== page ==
You may have seen recent accounts in the national media regarding a new IRS regulation that will require churches to obtain the Social Security numbers of donors and provide them to the IRS. I want to explain what has happened and address whether church leaders need to be concerned.
In October, the IRS issued a proposed regulation amending the substantiation rules for charitable contributions: Internal Revenue Bulletin 2015-41. Generally, proposed regulations are published for public comment, and then the IRS issues a final regulation based, in part, on the public input provided. The public comment period for this regulation ends on December 16, 2015, after which the IRS will consider all the public comments and issue a final regulation.
The proposed regulation is only a page long, and it makes a proposed change in the way charitable contributions are substantiated. There are five things for church leaders to note:
1. Under current law, any charitable contribution of $250 or more must be substantiated by a contemporaneous written acknowledgment from the charity that lists the name and address of both the charity and donor, the amount of the contribution, a statement of whether goods or services were provided by the charity in return for the contribution other than intangible religious benefits, and an estimate of the value of any goods or services the charity provided. This has been the law for many years.
The proposed regulation would provide an alternate way to substantiate contributions of $250 or more. Rather than the charity issuing the donor a contemporaneous written acknowledgment, it would file a form called a “donee information return” with the IRS by February 28 of the following year, listing the same information as a written acknowledgment, but, in addition, disclosing the Social Security numbers of donors making one or more contributions of $250 or more.
2. The donee information return disclosing donors’ Social Security numbers would be entirely voluntary. Churches and charities that prefer not to disclose donors’ Social Security numbers could simply continue to provide contemporaneous written acknowledgments to donors as they have in the past, reporting the information mentioned in section 1 above, which does not include donors’ Social Security numbers. Let me quote the text of the proposed regulation: “Donee organization reporting is not required. Donee reporting is available solely at the option of a donee organization.”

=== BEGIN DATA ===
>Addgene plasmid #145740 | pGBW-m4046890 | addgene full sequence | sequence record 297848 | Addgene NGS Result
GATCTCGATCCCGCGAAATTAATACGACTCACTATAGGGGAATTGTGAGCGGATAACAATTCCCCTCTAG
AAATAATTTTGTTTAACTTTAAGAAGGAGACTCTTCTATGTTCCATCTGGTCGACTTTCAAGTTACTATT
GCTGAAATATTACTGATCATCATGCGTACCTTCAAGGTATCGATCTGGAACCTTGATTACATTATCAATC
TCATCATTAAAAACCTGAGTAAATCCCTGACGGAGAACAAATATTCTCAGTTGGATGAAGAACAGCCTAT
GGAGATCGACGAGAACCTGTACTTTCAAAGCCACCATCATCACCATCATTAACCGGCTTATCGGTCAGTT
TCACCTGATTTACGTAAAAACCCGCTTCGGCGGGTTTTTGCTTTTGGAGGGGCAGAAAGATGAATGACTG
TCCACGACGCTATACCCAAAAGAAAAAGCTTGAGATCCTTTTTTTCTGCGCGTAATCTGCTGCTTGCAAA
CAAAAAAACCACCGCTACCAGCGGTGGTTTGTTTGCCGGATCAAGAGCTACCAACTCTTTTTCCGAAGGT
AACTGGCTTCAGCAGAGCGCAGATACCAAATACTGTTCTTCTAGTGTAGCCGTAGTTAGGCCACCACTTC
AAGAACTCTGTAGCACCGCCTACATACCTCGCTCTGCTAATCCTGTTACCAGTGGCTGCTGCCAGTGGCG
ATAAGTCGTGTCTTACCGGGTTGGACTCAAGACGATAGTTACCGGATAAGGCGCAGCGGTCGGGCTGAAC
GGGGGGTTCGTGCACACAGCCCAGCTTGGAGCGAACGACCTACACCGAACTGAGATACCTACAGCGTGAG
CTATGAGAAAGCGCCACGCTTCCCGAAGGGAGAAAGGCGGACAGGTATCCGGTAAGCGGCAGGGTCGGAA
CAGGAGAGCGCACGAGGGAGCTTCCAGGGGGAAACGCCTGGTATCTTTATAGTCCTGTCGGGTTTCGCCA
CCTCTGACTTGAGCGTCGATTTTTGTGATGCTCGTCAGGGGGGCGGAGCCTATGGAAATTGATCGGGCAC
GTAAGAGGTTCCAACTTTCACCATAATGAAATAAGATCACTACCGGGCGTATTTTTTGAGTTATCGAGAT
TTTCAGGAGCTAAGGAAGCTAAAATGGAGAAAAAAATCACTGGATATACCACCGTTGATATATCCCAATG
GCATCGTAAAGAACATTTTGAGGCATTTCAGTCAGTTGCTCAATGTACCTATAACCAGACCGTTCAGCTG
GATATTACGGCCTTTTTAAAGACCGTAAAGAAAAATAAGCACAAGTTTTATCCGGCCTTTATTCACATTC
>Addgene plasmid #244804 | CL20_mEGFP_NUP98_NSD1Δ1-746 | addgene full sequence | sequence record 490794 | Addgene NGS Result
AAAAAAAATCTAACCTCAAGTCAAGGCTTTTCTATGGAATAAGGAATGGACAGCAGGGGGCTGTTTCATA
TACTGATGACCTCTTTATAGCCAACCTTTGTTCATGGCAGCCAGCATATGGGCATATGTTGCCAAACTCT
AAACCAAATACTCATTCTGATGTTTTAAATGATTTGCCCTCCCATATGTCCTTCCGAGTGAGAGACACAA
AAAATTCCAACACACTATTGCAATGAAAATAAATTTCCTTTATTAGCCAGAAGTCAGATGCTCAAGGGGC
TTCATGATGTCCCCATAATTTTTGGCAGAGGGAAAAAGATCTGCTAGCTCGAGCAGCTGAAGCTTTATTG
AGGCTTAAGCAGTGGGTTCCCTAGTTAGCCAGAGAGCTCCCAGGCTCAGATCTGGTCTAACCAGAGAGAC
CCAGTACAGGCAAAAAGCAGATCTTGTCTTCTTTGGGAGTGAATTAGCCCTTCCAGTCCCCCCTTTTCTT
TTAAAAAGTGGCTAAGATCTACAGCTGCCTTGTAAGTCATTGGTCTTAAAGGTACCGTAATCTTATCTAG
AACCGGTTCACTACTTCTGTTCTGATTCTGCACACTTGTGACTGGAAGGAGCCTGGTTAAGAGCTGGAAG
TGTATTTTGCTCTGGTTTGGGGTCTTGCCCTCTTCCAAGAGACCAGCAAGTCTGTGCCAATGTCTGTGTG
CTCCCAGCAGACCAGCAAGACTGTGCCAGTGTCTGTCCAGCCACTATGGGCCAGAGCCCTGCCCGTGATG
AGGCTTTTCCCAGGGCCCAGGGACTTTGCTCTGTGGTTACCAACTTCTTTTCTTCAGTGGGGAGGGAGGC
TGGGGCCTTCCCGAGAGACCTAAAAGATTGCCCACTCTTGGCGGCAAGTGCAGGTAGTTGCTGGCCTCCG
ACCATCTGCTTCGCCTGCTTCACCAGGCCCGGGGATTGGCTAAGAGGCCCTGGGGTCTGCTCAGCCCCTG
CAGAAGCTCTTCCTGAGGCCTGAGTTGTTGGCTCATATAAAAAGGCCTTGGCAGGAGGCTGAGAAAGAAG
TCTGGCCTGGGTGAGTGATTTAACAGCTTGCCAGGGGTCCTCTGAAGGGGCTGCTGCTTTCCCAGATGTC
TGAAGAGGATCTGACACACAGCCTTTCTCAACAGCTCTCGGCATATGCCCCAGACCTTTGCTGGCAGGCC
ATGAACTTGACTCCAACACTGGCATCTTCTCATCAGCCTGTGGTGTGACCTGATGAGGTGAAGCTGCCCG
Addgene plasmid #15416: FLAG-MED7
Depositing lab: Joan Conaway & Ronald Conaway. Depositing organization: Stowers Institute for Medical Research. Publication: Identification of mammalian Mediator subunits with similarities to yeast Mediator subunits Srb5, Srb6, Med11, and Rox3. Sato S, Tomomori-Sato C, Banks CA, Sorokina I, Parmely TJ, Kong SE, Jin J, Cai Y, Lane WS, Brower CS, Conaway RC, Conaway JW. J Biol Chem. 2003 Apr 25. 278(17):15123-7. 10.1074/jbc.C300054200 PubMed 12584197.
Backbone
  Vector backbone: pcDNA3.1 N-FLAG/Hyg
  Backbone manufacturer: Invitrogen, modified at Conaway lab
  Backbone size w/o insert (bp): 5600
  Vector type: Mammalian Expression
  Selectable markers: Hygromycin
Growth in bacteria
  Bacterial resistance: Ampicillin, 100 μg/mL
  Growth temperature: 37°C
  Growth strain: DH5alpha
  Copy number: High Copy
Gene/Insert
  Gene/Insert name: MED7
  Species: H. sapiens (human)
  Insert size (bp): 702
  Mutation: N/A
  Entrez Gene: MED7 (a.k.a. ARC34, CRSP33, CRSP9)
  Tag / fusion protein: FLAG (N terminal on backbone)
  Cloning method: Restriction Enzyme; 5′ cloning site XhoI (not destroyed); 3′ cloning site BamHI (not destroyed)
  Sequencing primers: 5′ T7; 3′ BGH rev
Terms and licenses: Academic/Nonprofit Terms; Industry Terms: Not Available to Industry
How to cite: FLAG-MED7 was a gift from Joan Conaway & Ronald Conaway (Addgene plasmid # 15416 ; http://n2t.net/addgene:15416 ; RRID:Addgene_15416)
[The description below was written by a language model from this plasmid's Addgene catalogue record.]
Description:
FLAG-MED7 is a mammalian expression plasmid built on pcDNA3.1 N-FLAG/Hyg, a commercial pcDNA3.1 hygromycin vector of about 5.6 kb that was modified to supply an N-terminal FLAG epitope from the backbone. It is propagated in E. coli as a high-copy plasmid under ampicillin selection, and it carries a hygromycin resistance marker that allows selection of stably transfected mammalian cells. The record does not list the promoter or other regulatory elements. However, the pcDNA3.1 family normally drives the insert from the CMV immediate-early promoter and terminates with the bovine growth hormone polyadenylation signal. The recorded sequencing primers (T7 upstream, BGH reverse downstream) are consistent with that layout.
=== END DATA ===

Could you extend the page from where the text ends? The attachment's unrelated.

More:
3. The proposed regulation has no effect on any contribution of less than $250.
4. The regulation in question is proposed, not final. It may be amended or even rescinded by the IRS. This is exactly what happened in 2009 when the IRS issued a similar regulation, but later rescinded it based on a General Accountability Office (GAO) study demonstrating that contributions to charities would plummet with the enactment of such a regulation due to donors’ concerns over identity theft. Most Americans are deeply concerned about the risk of identity theft. Just imagine how this risk would be elevated by churches obtaining donors’ Social Security numbers and then transmitting them to the IRS. Would churches have sufficient safeguards to protect this information from identity thieves? For many churches, especially smaller ones with poor internal controls, the answer is no. And, according to the GAO, this would cause many donors to discontinue making contributions to their church and favorite charities.
5. Congress can step in at any time and overturn an IRS regulation. It is likely that the current Congress will call a halt to the proposed regulation, even if the IRS fails to do so. This likely will be fueled by formidable opposition from all sectors of the nonprofit community, since every public charity will be adversely affected by the proposed regulation. Even though disclosing the Social Security numbers of donors on a donee information return would be voluntary, and few if any churches or charities would voluntarily comply, some donors will be sufficiently confused and distressed by this development to scale back their contributions, especially those of $250 or more. This was exactly what the GAO found in 2009.